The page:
The Telegraph’s Malcolm Moore reports that Chinese first lady Peng Liyuan has “triggered first lady fever” while accompanying husband Xi Jinping on his first trip abroad as president:
“Now is the end of our quest for a graceful first lady,” wrote the deputy editor of the Hong Kong Commercial Daily newspaper on Weibo, China’s version of Twitter.
The Beijing News ran a full page of stories about Mrs Peng’s itinerary in Moscow, alongside a photograph of her arriving at a speech dressed in an elegant Chinese-style silk tunic and skirt.
“In her role as first lady on this visit abroad, Peng Liyuan is exhibiting China’s soft power,” Wang Fan, head of the Institute of International Relations at China Foreign Affairs University, told the newspaper.
The footage of her in Moscow quickly caused something akin to the “Kate Middleton effect”, with copies of her coat instantly appearing on Taobao, an online shopping site, for 499 yuan (£53) – and advertised as “in the same style as the first lady’s”.
Already a celebrity in her own right as a famous singer, Peng has taken center stage as the Chinese Communist Party looks to polish its image. She could be a valuable diplomatic asset as China struggles to effectively project its soft power abroad, according to Jane Perlez and Bree Feng of The New York Times:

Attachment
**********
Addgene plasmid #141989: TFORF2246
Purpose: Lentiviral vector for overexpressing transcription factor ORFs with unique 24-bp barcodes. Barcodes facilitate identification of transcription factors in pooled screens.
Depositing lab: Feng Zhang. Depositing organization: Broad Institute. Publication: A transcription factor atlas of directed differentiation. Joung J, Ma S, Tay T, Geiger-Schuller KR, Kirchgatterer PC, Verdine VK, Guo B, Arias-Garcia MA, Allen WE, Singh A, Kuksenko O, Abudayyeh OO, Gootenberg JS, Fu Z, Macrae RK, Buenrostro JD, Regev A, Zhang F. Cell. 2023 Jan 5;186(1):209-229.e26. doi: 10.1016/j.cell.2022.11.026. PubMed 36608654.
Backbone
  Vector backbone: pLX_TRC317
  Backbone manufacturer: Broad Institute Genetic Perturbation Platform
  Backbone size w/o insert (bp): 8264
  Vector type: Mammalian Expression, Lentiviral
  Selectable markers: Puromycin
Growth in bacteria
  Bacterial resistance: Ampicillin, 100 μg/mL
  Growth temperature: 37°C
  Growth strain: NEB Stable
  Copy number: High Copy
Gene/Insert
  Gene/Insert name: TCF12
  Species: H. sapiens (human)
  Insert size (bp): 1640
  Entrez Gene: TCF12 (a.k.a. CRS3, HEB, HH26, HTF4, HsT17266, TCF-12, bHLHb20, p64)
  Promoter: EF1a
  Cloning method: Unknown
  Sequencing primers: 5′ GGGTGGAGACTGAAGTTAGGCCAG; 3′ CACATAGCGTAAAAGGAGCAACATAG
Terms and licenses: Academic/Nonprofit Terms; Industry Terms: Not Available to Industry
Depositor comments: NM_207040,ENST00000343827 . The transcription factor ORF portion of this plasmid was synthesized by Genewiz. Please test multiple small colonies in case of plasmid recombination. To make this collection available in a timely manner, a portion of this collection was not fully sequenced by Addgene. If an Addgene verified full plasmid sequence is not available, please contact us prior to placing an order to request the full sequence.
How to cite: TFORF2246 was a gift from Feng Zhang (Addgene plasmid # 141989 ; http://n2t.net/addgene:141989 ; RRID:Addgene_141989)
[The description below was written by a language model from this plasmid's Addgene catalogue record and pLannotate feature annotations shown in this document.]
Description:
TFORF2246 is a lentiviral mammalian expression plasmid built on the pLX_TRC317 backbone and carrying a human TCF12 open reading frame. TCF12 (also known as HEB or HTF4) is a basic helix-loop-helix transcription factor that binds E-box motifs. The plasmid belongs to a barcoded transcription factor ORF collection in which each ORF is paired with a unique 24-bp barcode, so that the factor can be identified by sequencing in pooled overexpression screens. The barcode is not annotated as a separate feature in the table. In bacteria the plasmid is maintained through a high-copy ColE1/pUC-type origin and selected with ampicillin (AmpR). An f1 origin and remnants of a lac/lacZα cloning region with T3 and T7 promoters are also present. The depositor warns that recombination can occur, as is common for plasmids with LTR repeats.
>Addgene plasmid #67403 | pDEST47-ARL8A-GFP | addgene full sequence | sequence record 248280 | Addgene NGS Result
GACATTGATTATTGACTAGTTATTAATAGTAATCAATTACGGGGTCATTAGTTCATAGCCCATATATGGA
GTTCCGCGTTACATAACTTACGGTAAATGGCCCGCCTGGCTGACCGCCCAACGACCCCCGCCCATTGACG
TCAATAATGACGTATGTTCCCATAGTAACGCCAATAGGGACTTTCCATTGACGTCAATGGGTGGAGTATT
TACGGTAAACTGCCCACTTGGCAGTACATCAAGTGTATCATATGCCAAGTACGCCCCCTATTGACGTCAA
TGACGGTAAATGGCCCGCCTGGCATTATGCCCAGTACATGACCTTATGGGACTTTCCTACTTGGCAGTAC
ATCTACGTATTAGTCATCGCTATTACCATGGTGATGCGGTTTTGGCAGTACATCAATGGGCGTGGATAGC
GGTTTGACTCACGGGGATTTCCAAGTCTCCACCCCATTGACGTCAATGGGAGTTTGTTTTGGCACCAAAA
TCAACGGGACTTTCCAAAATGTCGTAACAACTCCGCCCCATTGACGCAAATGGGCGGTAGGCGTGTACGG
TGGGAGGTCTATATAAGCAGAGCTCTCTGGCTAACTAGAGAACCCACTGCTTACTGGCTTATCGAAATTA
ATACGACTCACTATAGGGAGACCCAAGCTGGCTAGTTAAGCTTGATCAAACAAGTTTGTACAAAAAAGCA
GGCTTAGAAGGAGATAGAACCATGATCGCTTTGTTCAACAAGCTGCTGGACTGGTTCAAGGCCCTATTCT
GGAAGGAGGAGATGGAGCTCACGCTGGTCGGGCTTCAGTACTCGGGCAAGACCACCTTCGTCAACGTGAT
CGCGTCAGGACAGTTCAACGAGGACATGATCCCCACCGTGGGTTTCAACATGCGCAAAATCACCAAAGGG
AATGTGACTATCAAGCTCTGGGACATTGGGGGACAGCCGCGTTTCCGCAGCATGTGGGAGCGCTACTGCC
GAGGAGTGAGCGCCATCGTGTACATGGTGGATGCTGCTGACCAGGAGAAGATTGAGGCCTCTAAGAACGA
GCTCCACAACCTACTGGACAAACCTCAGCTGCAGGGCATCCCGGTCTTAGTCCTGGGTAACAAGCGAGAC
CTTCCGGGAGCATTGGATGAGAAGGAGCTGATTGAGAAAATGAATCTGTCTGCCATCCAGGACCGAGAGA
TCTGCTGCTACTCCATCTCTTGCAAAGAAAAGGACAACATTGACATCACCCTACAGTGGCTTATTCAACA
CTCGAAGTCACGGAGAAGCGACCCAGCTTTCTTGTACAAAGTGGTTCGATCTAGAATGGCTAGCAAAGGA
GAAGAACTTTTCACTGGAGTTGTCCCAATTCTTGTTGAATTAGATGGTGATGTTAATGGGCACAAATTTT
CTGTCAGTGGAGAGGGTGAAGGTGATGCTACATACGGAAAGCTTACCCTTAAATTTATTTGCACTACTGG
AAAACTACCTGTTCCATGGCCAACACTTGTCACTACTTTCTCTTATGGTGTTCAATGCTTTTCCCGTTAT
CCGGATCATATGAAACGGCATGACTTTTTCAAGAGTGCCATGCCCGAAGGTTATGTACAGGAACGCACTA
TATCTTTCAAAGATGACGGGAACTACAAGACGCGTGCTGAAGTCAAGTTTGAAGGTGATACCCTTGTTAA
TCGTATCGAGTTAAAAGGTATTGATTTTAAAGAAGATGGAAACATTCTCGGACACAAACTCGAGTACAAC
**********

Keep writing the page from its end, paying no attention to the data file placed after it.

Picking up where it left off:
It could be that Ms. Peng’s star power will push the diplomats into the background. Although Mr. Xi may not like the comparison, some see her as a figure akin to Raisa Gorbachev, the wife of Mikhail S. Gorbachev, who helped humanize the Soviet leader as the Soviet Union fell apart. Mr. Xi has singled out Mr. Gorbachev as a man who let down the cause of Communism.
Others see her as roughly equivalent to Michelle Obama: modern, outgoing, intrigued by fashion. They await the moment when Ms. Peng and Mrs. Obama stand with their husbands at a state visit, either in Washington or Beijing, a lineup that is likely to happen in the next four years. The couples share some common ground. The Obamas have two daughters; Mr. Xi and Ms. Peng have one daughter, Xi Mingze, who is registered under a pseudonym as an undergraduate at Harvard.
While China’s censors sprung into action to block searches for the overcoat Peng wore in Moscow, The Wall Street Journal reports that her clothing selection may have boosted the prospects of several domestic clothing companies rumored to have made them.